I believe that no one doubts that further development of computer platforms will take the way of increased parallelism. The dual-core processors that used to be something outstanding a while ago have taken a very steady position in the market these days. And by the end of this year hardware enthusiasts have every chance to become happy owners of quad-core systems already.
At the Intel Developer Forum Fall 2006 that is finishing today in San Francisco, Intel paid special attention to the quad-core desktop processors that will be coming out in Q4 this year known as Kentsfield. Therefore, we decided to devote the whole separate article to this product, where we will proudly share all the details with you.
Kentsfield: First Look
However, you shouldn’t think that AMD will have nothing to respond to Intel’s quad-core design. Inside AMD labs the engineers are working hard on the 4x4 project that should also be announced before the end of the year. However, unlike Intel, AMD is going to offer the gaming enthusiasts not a single quad-core CPU, but a dual-processor system built on dual-core processors. Time will show which approach becomes more successful, and in the meanwhile let’s return to our today’s hero – Intel Kentsfield CPU.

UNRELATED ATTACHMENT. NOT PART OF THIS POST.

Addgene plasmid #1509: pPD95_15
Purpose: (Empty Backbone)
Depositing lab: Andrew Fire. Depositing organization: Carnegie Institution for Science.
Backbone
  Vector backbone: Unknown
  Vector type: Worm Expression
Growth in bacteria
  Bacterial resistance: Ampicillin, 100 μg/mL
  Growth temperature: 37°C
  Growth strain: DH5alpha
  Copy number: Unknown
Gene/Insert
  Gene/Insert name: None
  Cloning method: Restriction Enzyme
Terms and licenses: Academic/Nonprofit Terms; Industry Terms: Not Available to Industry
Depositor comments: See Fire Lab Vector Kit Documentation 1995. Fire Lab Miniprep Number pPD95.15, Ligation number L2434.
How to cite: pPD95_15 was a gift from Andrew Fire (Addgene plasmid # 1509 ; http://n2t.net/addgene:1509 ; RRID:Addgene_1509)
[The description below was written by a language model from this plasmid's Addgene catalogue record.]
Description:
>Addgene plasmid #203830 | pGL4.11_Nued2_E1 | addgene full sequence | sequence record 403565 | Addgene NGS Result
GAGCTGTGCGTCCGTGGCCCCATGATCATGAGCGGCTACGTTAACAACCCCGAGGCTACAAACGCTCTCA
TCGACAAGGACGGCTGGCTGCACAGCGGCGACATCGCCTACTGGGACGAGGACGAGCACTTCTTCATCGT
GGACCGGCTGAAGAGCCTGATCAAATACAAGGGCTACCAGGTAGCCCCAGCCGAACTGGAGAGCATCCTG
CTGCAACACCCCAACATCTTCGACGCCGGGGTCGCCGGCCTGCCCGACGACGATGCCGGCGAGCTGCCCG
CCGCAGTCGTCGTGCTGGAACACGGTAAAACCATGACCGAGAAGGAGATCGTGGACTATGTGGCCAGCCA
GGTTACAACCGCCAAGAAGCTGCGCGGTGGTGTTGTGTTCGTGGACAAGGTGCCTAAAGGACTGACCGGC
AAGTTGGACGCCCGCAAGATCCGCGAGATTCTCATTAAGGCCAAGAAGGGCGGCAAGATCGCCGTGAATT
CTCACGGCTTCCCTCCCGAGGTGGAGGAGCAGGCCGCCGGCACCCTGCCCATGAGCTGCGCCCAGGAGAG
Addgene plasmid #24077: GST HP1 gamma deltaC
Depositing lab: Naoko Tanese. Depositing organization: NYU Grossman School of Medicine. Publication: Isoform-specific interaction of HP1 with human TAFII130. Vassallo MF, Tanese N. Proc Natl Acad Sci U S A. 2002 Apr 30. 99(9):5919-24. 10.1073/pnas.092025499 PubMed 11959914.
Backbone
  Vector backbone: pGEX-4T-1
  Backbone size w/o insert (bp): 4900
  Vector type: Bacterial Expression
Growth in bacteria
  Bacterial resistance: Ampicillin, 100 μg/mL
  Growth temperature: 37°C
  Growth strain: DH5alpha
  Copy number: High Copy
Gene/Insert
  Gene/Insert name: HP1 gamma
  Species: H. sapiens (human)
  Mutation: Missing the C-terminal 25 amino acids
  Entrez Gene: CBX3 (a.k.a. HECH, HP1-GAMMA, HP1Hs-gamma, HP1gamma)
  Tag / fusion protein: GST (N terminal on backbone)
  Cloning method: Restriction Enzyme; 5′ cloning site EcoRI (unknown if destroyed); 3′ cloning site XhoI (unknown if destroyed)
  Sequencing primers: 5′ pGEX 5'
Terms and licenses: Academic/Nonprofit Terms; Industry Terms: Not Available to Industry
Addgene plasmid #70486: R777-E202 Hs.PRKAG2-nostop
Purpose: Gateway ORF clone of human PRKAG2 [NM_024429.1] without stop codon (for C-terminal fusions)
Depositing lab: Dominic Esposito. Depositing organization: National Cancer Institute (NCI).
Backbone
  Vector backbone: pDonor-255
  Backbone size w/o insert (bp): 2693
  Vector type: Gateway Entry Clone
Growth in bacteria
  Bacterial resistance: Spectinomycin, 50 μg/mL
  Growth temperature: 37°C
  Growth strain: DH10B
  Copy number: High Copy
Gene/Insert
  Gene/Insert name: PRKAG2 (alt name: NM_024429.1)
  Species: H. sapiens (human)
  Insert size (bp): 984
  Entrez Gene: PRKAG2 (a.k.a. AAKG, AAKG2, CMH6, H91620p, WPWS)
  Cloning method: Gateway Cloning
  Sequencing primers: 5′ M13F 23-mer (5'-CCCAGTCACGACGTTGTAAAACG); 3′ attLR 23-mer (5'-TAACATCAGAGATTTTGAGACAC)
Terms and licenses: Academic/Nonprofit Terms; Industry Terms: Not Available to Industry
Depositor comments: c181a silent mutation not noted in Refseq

Intel’s plans are truly tremendous. With the first quad-core processors they intend to deliver the 10x performance improvement by 2008 compared with the regular Intel Pentium 4. Over the last couple of years they made changes to focus on the multi-core.
Now the expected performance processor is a dual-core one. In early November Kentsfield will come out and it will be a quad-core solution. Each one of these cores will be the most power-efficient thing that can be developed. Here I would like to point out that the upcoming launch of the quad-core Kentsfield processor that will be one more great offering for the desktop platforms, does not mean that dual-core Core 2 Extreme CPUs got to be discontinued. At first Intel will only be offering Kentsfield as a premium solution in the same market segment as Conroe. And it will remain this way until the existing software infrastructure learns to take real advantage of all multi-core processor design benefits.